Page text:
Moss Free Clinic in Fredericksburg.

Local nonprofits, including the Fredericksburg Area Food Bank and the Lloyd Moss Free Clinic, have been affected by the state’s decision to halt grants to charitable organizations.

Direct payments from the state—the type that Moss and other groups have received for years—were stopped after  Attorney General Kenneth Cuccinelli declared them unconstitutional.

Officials are scrambling to come up with a new way of funding the nonprofits, including contracts which would reimburse them for services performed.

“They’re holding funds at the state level until they resolve all this,” Karen Dulaney, executive director of the Moss Clinic, said yesterday.

The Fredericksburg clinic is budgeted to receive nearly $100,000 from the state this year, or about 6 percent of its total budget.

“I’m hoping it doesn’t come to this, but were we to be cut this amount, it would force us restrict our services,” Dulaney said.

Moss Clinic and Fredericksburg Counseling Services are among 60 free clinics in Virginia that receive state funding. The counseling service expected to receive $5,000 this year.

The money is funneled through their nonprofit membership organization, the Virginia Association of Free Clinics. The association expected to receive $3.2 million from the state this year, said Lou Markwith, executive director.

The association did not receive its monthly appropriation from the state in March or April, Markwith said. When the association sent quarterly payments to member clinics last month, it did not include their money for March.

“They have felt it,” Markwith said.

The Fredericksburg Area Food Bank could lose state funding this year.

The Fredericksburg Area Food Bank  received $147,000 worth of food from the state last year through the Federation of Virginia Food Banks. It expected another shipment later this year, worth about $71,000, but now that shipment is in doubt, said Dayle Reschick, resource development director.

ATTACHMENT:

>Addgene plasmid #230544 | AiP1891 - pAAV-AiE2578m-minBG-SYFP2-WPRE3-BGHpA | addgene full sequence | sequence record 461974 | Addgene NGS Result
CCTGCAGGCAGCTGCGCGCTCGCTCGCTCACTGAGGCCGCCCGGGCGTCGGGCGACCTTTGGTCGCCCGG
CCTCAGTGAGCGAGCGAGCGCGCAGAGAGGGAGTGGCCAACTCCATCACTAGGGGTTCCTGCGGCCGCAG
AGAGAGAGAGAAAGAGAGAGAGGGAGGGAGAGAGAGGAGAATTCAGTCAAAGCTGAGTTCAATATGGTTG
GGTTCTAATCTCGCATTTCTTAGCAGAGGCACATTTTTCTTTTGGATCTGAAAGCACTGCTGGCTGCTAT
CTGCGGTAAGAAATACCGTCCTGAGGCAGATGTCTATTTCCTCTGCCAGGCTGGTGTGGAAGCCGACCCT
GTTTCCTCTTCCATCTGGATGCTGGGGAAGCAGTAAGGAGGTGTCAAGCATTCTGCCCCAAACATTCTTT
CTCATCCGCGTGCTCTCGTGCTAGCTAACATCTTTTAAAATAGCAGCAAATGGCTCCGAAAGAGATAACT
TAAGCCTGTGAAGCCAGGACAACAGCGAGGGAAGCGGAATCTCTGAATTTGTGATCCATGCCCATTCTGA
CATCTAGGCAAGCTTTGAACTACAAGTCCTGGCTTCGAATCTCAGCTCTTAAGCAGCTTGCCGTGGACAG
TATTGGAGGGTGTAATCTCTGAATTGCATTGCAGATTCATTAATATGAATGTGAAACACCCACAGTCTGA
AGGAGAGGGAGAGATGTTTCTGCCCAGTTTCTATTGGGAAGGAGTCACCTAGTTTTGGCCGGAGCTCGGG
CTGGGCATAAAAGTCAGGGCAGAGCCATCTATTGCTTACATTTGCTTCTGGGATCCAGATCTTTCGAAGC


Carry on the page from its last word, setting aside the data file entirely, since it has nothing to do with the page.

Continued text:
“We will try to source the food elsewhere,” Reschick said.

The problem began Jan. 28, when Cuccinelli wrote an advisory opinion that said that it was unconstitutional for the General Assembly to make appropriations to charitable organizations unless the organizations are owned or controlled by the state. The payments are long- standing and “serve a noble purpose,” he said, but they’re unconstitutional.

Because of the opinion, the payments have been halted while the state reviews each organization.

Markwith said he has met with officials from the state Health Department to write contracts which would reimburse the clinics for patients treated and prescriptions filled. Markwith said he is optimistic that the problem will be resolved, but when clinic directors ask him when funding will resume, he tells them, “I don’t know.”

Update: Cuccinelli may be feeling some political heat because of  his opinion. At 2:40 p.m. today, Brian Gottstein, director of communication for the Office of the Attorney General, put out a statement that said in part:

“The attorney general’s official opinion merely stated what the law already is; it did not make new law.  Official opinions are not the attorney general’s personal opinions.  They are his legal analysis of what current law is, based on the law as written and any applicable court decisions.  He does not make the law or change the law. 

“For those legislators who are disparaging the attorney general’s office for its plain reading of the state constitution, they should know they are the only ones who can change laws they don’t like.  That power does not rest with this office.”

(In the interest of full disclosure, I volunteer at Moss Clinic as a medical screener. The Cuccinelli opinion can be found here. Web sites for the Moss Clinic, Fredericksburg Counseling Services and Fredericksburg Area Food Bank are here, here and here.)